Drinking water is typically sourced from groundwater or surface water supplies, but what with a burgeoning global population and climate change, the world is facing a growing water shortage and scientists are scrabbling for alternate drinking water sources.
One of the new methods of sourcing potable water currently being pursued is planned potable reuse – supplementing potable water supplies with treated wastewater.
Traditionally, treatment for reusable water has been reverse osmosis (RO) which, while effective, demands high energy usage and produces brine reject streams that need to be managed via disposal, volume reduction or further treatment.
The Pure Water San Diego (PWSD) programme in California is, a multiyear program to use proven water purification technology to produce a safe, sustainable, high-quality water supply for San Diego, which currently imports 80% of its water supply. The current project, run in conjunction with the WateReuse Research Foundation (WRRF), is a cost-effective investment for the city’s future water needs and will provide a reliable drinking water supply that is locally controlled and drought-proof.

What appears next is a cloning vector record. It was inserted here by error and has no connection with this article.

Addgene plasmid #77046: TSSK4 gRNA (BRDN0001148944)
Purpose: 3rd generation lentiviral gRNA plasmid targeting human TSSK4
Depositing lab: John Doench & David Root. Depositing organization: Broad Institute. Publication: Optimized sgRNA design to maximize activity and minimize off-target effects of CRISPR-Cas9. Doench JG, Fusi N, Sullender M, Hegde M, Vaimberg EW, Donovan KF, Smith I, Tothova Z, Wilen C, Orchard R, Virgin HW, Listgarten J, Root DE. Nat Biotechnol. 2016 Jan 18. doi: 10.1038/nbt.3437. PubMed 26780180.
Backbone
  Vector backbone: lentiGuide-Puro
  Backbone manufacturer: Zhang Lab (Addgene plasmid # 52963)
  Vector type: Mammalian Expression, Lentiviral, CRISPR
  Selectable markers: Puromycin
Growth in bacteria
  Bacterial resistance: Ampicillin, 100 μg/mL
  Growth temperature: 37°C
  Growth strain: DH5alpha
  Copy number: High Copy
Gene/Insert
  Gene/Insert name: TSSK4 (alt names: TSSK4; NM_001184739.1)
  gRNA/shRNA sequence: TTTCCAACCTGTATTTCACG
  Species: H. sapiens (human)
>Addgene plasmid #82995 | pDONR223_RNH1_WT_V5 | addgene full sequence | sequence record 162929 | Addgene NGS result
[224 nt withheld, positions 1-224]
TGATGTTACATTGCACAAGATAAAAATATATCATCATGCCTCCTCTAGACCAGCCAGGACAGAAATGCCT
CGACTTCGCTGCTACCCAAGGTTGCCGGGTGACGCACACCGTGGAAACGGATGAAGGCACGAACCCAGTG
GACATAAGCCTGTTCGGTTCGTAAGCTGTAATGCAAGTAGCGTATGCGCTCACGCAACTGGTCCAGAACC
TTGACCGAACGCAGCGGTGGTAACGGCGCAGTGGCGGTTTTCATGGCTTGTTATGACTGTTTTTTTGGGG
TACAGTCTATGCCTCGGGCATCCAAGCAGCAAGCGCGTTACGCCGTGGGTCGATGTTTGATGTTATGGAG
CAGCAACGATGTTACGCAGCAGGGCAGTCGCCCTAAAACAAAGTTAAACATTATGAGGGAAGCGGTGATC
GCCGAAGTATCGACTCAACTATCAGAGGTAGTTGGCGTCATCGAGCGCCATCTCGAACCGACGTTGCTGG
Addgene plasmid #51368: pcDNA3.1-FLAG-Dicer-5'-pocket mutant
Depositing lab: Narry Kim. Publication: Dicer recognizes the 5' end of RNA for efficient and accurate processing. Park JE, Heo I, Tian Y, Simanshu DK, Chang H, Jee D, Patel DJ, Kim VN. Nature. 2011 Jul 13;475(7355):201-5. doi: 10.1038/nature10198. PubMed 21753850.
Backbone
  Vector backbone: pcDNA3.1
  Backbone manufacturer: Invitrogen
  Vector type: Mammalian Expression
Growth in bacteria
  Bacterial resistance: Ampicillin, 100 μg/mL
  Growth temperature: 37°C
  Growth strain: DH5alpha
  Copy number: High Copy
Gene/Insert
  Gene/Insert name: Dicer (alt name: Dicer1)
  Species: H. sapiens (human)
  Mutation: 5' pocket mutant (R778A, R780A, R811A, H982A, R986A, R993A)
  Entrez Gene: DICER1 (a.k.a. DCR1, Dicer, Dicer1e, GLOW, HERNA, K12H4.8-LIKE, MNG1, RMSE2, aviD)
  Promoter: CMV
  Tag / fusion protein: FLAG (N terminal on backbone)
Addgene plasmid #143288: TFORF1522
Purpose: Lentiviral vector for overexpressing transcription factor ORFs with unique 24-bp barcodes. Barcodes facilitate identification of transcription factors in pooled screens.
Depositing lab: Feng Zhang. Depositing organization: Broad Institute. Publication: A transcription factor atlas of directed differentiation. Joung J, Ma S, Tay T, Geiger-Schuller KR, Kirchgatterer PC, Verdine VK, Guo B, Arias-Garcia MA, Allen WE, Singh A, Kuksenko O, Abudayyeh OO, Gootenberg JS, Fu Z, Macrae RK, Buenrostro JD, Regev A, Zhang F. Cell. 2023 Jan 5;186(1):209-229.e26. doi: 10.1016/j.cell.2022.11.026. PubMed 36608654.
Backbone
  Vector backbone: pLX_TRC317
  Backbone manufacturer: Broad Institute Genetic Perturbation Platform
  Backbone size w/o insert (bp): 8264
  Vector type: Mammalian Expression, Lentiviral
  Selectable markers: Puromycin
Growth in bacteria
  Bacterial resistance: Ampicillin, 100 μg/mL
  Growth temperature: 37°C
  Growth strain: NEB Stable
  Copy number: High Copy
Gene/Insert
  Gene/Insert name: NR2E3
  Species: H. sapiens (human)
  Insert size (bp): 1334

The Upper San Gabriel Valley Municipal Water District (USGVMWD) is also involved in the project, evaluating alternative treatment trains for potable reuse including the ozone-enhanced biologically active filtration. The project is utilising Xylem’s Leopold Oxelia Ozone-Enhanced Biofiltration System, which combines the treatment synergy of ozone oxidation and biologically active filtration into a single process solution.
Another pilot study is currently being conducted by Trussell Technologies with support from USGVMWD and a consortium of project partners as part of a WRRF study tested the efficacy of several treatment trains for the direct potable reuse of wastewater effluent. In this study, significant water quality and disinfection benefits enabling compliance with public health criteria for chemical and microbiological constituents, was demonstrated. The primary role of ozone was the disinfection of viruses, Cryptosporidium and bacteria, as well as the oxidation of emerging contaminants.
These studies have found that ozone and bio filtration are safe; they also have the potential to significantly contribute to potable reuse treatment and provide an alternative for utilities that want to minimise power consumption and secondary brine management requirements.